My interest in Philosophy started around April or May this year. I haven't got a degree or any formal education in Philosophy.

Any suggestions would help.

In addition, I was wondering how to get a firm grounding in Philosophy. What or how do they teach you in university so that you become more versed in reading and thinking about philosophy? I started by reading Introducing Plato and all the Introductory books.

Since then I've pretty much read - or tried to read - anything that interests me. But most of the time, the text baffles me completely. For instance, I tried reading Nietzsche's Zarathustra and couldn't understand. Is it because I'm over-reaching here, trying to run before I can walk?

And again, any suggestions would be helpful. Thanks in advance.


The problem is the philosophers taught in philosophy courses today have such utterly flawed, and irrational philosophies that they have to write opaquely or it would be too easy to figure out they're full of sh**.

Read VOS, and all of Ayn Rand's works. Then read Objectivism: The Philosophy of Ayn Rand - by Leonard Piekoff. Then start reading everything you can on logic, reasoning, and the fundamentals of philosophy (its structure, branches, and integration). Then go back and read OPAR.

That's what helped me.


Various wiki pages and online encyclopedias explain what some of the main points in Nietzsche's philosophy are. Research those, see what other philosophers like Rand have to say about them, become familiar with them, and then you'll be able to identify them in Nietzsche's own writings, and (have a chance to) understand what he's talking about. If you understand what he's trying to say, then it will be easier to decipher the metaphors. So, if it gives you pleasure, you should then read Nietzsche in his own words. (don't get me wrong, if you really want to know him well, you must read him, there's no replacing that, but if it's a tedious, frustrating read, is it really worth it?)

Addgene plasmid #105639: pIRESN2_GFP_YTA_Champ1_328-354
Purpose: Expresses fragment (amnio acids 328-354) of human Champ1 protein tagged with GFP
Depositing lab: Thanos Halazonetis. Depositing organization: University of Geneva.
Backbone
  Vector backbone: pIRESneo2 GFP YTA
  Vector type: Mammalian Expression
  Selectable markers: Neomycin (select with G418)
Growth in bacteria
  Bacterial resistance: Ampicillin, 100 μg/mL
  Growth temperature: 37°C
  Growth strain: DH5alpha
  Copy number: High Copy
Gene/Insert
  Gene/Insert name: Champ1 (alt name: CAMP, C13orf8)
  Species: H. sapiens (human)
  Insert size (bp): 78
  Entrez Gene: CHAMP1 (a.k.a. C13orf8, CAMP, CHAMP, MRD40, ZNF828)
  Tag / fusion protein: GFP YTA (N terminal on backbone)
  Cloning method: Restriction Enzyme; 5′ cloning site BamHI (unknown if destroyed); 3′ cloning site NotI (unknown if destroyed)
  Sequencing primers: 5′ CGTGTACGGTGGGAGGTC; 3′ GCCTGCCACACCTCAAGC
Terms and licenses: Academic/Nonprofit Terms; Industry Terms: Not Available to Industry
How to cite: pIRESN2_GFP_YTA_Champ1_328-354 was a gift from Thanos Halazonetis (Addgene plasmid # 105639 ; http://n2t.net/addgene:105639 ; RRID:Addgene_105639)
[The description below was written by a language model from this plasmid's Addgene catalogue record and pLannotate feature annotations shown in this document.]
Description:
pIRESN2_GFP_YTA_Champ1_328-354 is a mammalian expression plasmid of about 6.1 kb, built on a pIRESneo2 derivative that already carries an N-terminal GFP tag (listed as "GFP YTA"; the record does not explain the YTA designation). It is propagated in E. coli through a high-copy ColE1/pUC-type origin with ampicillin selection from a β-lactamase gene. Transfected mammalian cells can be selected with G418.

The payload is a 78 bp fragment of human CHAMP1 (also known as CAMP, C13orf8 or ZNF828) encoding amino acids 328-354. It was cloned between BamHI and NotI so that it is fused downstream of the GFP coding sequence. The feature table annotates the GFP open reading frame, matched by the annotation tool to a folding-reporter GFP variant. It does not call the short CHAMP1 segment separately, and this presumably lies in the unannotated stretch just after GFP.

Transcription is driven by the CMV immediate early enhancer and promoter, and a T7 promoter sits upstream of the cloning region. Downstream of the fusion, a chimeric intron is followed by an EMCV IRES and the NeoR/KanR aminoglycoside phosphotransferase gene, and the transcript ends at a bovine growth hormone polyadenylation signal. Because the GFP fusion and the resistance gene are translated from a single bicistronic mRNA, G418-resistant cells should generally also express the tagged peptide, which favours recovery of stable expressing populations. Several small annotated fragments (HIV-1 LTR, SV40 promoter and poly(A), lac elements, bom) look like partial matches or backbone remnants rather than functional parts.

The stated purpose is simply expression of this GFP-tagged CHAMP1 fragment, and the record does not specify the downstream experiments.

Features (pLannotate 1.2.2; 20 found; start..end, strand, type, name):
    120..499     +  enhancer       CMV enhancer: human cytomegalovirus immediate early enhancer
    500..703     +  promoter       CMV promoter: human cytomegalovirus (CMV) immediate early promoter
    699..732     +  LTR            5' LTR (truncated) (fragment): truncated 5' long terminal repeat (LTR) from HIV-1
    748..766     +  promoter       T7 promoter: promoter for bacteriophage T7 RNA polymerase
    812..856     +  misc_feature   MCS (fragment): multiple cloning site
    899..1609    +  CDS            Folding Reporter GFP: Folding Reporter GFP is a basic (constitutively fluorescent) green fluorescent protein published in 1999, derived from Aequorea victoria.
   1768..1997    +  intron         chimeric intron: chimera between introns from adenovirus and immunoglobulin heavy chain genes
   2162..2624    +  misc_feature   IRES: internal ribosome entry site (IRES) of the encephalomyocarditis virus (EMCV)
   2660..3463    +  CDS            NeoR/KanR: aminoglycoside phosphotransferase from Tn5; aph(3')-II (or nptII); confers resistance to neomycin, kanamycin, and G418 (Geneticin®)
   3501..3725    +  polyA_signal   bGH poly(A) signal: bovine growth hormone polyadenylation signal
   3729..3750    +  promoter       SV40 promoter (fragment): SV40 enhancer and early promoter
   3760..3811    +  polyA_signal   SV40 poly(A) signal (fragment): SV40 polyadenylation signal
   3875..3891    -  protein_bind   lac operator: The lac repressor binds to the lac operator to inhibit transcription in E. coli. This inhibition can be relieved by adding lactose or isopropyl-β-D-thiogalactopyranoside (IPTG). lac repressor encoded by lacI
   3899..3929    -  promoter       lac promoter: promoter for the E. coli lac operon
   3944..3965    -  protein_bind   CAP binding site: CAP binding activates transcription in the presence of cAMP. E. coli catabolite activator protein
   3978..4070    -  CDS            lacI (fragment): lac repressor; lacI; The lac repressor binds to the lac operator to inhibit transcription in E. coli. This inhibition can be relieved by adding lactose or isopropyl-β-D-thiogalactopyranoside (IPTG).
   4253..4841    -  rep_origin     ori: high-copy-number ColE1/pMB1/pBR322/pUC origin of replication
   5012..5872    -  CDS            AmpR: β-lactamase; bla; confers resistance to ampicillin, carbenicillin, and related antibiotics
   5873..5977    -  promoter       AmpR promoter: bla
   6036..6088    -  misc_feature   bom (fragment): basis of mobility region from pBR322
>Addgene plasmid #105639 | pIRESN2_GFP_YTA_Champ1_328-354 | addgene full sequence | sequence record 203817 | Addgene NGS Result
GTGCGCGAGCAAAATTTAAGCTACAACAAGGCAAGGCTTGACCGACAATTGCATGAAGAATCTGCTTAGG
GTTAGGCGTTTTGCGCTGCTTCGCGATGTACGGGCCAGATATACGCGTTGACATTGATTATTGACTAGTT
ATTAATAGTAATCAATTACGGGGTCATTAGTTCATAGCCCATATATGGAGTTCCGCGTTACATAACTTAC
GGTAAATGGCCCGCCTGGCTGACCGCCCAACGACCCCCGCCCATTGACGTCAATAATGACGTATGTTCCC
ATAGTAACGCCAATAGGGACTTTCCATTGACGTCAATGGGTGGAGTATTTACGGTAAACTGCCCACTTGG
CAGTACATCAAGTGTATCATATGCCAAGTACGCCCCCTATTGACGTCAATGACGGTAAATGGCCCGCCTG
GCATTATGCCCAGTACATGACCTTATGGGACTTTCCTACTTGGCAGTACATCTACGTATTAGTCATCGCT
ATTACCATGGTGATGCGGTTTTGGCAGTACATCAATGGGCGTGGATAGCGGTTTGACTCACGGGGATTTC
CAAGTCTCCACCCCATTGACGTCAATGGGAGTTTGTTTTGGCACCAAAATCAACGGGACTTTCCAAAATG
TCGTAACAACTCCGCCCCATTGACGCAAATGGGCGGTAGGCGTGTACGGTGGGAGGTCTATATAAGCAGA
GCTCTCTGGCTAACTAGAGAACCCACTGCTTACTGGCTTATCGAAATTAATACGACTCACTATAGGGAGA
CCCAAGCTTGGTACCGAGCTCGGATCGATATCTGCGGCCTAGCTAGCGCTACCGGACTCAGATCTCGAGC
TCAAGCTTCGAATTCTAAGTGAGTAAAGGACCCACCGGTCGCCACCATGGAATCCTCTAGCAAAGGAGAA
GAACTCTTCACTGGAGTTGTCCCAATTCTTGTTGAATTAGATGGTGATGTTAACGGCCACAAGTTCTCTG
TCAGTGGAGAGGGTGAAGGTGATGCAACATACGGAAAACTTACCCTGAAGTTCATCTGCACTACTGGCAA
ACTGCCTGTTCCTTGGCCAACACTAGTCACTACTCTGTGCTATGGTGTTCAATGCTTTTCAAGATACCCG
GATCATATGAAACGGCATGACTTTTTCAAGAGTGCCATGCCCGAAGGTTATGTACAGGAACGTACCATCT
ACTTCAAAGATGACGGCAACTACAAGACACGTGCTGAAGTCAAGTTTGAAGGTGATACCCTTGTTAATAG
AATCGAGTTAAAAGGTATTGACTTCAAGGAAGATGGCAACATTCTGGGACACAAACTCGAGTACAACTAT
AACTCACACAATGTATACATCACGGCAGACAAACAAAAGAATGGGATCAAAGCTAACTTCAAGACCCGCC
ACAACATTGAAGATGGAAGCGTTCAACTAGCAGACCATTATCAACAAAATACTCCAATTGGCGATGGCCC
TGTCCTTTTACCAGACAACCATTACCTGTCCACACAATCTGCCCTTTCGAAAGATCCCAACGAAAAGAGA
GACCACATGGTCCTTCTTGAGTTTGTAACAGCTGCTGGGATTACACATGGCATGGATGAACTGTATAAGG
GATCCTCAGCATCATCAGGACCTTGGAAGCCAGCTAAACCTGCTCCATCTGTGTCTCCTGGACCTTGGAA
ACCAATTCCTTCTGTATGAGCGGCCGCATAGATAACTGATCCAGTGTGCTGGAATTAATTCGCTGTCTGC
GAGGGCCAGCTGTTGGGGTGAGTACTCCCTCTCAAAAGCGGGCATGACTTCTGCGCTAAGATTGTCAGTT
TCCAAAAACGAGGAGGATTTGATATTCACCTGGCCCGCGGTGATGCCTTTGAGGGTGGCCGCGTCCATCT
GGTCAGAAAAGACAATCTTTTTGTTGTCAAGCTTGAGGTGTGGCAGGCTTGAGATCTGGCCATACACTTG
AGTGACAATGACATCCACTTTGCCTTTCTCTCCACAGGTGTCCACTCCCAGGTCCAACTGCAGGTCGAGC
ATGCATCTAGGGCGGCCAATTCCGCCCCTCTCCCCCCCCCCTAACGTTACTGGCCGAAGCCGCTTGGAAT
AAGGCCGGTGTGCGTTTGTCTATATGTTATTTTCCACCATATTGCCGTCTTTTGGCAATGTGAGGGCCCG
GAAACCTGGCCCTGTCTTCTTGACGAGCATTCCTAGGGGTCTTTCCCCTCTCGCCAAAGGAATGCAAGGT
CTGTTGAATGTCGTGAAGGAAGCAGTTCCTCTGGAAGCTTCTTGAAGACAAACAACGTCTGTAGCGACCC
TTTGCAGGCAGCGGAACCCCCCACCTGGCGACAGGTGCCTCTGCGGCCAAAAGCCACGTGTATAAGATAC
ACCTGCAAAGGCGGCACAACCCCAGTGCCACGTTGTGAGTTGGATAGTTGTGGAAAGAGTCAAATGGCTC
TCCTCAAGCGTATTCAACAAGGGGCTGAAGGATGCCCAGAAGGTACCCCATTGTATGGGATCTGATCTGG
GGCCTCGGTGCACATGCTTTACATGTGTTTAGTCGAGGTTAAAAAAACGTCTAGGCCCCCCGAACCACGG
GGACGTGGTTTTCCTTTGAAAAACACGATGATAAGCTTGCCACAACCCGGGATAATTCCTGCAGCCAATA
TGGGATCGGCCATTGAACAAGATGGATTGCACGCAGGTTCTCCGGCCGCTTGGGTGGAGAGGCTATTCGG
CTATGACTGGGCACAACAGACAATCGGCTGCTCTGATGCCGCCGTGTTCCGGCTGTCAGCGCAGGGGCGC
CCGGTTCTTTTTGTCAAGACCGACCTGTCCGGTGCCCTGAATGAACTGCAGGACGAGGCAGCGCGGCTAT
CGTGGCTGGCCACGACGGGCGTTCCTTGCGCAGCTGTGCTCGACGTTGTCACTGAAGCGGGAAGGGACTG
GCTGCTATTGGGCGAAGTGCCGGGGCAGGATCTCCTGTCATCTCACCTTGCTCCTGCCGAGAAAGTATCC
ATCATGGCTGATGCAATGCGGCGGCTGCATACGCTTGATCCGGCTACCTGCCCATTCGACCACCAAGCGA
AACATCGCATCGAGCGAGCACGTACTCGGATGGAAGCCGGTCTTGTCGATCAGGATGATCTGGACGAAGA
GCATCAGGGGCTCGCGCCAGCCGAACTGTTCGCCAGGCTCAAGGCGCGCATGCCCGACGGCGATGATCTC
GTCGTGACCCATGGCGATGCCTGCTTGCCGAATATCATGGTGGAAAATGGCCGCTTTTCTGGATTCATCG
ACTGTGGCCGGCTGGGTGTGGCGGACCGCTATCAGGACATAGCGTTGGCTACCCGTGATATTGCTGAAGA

P.S. Before understanding one issue at a time, you should familiarize yourself perfectly with what the issues are, in Metaphysics, Epistemology, Morality, Politics, what the relationship is between these, what are some of the finer points in each, etc.. For this purpose, Ayn Rand's philosophy, as well as classical philosophers like Aristotle (and Rand's writings of him, as well as some of the books she recommends, about Aristotle), should be far easier to follow than Nietzsche for instance.

You could try a book that does a survey of various philosophers from then ancients to the moderns. That way, you might get a better picture of the recurring themes and questions. I'm not sure which such book is the best one to try. Something like this might work, but that's not a specific recommendation, just an example of the category.